U. MINNESOTA (US) — Controversy surrounding state laws that require young girls to be vaccinated against human papillomavirus diminishes public support for the vaccine.
News coverage about HPV vaccine requirements tends to amplify the controversy, possibly leading to negative attitudes among the public about the value of the HPV vaccine or even about other vaccines, according to a new study.
Researchers conducted an Internet-based survey to a randomly selected sample of participants representative of the U.S. population.
Participants were assigned to two groups who were then exposed to two different hypothetical news briefs about legislative action related to the HPV vaccine: one that presented the HPV vaccine as enjoying widespread support and the other positioning the vaccine as controversial.
Details appear in the November issue of the journal Health Affairs.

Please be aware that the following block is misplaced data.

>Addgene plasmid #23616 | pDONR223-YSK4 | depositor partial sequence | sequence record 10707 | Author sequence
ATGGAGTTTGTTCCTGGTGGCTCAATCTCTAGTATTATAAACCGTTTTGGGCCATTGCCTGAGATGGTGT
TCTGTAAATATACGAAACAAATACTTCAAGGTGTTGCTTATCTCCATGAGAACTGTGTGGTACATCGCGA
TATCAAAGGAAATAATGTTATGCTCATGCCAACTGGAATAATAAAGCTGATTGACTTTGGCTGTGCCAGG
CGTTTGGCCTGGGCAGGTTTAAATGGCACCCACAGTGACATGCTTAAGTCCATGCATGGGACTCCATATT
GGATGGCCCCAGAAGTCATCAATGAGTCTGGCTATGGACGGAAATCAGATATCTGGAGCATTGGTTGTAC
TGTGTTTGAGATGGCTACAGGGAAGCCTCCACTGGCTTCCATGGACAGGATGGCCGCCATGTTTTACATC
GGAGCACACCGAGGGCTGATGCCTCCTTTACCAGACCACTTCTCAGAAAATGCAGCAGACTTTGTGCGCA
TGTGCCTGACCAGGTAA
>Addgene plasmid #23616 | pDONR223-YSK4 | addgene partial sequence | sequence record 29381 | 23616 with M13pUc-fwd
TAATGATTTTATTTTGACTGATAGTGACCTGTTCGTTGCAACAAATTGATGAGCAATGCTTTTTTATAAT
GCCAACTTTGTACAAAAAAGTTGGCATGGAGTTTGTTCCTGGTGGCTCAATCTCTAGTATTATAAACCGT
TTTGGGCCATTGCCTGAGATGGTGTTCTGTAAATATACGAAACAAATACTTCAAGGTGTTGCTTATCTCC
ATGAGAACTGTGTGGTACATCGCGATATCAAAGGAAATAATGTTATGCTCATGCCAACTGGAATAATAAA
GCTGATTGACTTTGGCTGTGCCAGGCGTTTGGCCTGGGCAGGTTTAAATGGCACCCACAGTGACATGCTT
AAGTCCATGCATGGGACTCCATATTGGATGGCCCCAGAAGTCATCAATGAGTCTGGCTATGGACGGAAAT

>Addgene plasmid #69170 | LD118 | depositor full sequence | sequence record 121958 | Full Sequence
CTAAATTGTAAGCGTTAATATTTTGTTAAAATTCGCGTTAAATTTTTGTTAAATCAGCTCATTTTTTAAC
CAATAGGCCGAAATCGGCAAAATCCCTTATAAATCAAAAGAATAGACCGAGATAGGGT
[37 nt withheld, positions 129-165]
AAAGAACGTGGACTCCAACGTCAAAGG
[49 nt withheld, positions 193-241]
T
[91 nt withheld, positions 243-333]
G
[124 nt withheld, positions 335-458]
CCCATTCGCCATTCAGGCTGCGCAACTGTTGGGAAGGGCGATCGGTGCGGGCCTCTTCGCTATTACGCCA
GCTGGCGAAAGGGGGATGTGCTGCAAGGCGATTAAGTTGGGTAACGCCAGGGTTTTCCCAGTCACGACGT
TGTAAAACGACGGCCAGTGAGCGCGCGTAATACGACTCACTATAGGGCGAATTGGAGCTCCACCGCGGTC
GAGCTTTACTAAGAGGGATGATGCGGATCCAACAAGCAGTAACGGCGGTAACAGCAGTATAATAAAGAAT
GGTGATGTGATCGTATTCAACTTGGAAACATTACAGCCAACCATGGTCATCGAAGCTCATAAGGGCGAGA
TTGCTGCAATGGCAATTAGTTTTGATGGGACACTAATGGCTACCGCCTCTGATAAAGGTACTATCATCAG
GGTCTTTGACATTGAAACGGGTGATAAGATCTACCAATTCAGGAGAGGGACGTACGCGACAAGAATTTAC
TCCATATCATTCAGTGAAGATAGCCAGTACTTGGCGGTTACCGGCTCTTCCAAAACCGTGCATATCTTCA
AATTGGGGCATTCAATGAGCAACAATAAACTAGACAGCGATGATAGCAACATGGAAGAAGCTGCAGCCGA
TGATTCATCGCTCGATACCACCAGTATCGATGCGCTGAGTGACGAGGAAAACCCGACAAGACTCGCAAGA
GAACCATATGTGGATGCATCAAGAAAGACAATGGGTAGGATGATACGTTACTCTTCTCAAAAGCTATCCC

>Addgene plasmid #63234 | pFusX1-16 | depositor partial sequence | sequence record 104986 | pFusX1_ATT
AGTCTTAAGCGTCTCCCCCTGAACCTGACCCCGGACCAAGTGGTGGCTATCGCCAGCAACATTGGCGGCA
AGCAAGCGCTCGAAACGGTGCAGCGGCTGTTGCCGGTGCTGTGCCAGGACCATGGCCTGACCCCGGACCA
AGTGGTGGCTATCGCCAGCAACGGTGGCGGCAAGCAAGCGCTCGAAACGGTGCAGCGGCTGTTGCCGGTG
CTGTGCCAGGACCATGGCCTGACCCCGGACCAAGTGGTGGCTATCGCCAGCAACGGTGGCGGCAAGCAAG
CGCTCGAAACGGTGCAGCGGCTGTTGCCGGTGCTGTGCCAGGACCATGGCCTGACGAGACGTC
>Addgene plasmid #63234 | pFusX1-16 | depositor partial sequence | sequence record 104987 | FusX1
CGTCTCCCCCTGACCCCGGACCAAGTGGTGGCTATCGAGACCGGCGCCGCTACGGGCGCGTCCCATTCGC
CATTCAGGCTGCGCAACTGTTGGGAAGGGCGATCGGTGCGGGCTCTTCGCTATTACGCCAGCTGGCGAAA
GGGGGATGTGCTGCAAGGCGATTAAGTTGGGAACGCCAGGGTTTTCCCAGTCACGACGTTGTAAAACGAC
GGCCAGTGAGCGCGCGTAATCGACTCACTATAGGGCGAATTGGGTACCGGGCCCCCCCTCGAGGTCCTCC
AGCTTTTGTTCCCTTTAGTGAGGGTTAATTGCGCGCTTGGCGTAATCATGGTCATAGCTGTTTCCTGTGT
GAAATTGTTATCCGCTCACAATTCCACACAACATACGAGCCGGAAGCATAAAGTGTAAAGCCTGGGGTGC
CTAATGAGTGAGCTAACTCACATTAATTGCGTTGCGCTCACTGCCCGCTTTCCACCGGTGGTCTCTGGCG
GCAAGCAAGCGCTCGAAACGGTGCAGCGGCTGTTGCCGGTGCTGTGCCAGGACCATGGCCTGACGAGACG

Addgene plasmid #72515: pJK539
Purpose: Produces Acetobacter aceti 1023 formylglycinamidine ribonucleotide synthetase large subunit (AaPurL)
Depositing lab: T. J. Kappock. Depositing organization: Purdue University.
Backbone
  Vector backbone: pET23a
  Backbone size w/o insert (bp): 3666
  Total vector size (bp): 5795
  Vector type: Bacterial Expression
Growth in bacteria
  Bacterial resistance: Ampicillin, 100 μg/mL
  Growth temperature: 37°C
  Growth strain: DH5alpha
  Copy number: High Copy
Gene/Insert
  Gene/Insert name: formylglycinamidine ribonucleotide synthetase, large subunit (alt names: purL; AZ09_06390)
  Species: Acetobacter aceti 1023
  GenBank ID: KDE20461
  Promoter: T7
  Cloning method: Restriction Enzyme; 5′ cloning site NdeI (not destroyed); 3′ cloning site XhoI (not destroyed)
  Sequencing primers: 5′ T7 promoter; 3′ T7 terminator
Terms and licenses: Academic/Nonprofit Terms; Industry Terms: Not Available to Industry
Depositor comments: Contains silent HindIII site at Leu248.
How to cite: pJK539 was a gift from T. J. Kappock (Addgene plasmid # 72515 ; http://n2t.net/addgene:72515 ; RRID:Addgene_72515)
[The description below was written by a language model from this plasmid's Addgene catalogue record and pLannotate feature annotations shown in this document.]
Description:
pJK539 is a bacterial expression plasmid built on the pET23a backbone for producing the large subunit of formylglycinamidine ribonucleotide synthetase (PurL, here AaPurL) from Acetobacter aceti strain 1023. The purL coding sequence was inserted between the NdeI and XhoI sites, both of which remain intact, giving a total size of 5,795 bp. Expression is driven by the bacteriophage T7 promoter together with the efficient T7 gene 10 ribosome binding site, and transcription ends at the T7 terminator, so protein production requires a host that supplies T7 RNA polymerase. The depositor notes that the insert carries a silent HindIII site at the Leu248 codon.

The study, the first of its kind to examine directly the tie between controversy about a piece of health policy portrayed in the news media and public support for the policy, suggests that prolonged exposure to controversy has the potential to erode public support for the policy.
“This research raises important questions about how the news media’s tendency to report on controversy shapes public opinion about health policy,” says Sarah Gollust, assistant professor of public health at the University of Minnesota.
Researchers also found that while support for HPV vaccine legislation waned in the shadow of controversy, support for other vaccines remained unchanged, an encouraging finding, Gollust says.
Some public health experts have worried that publicized controversy over the HPV vaccine could lead to public concerns about other childhood vaccines, a particularly important issue because of recent outbreaks of vaccine-preventable diseases like whooping cough and measles.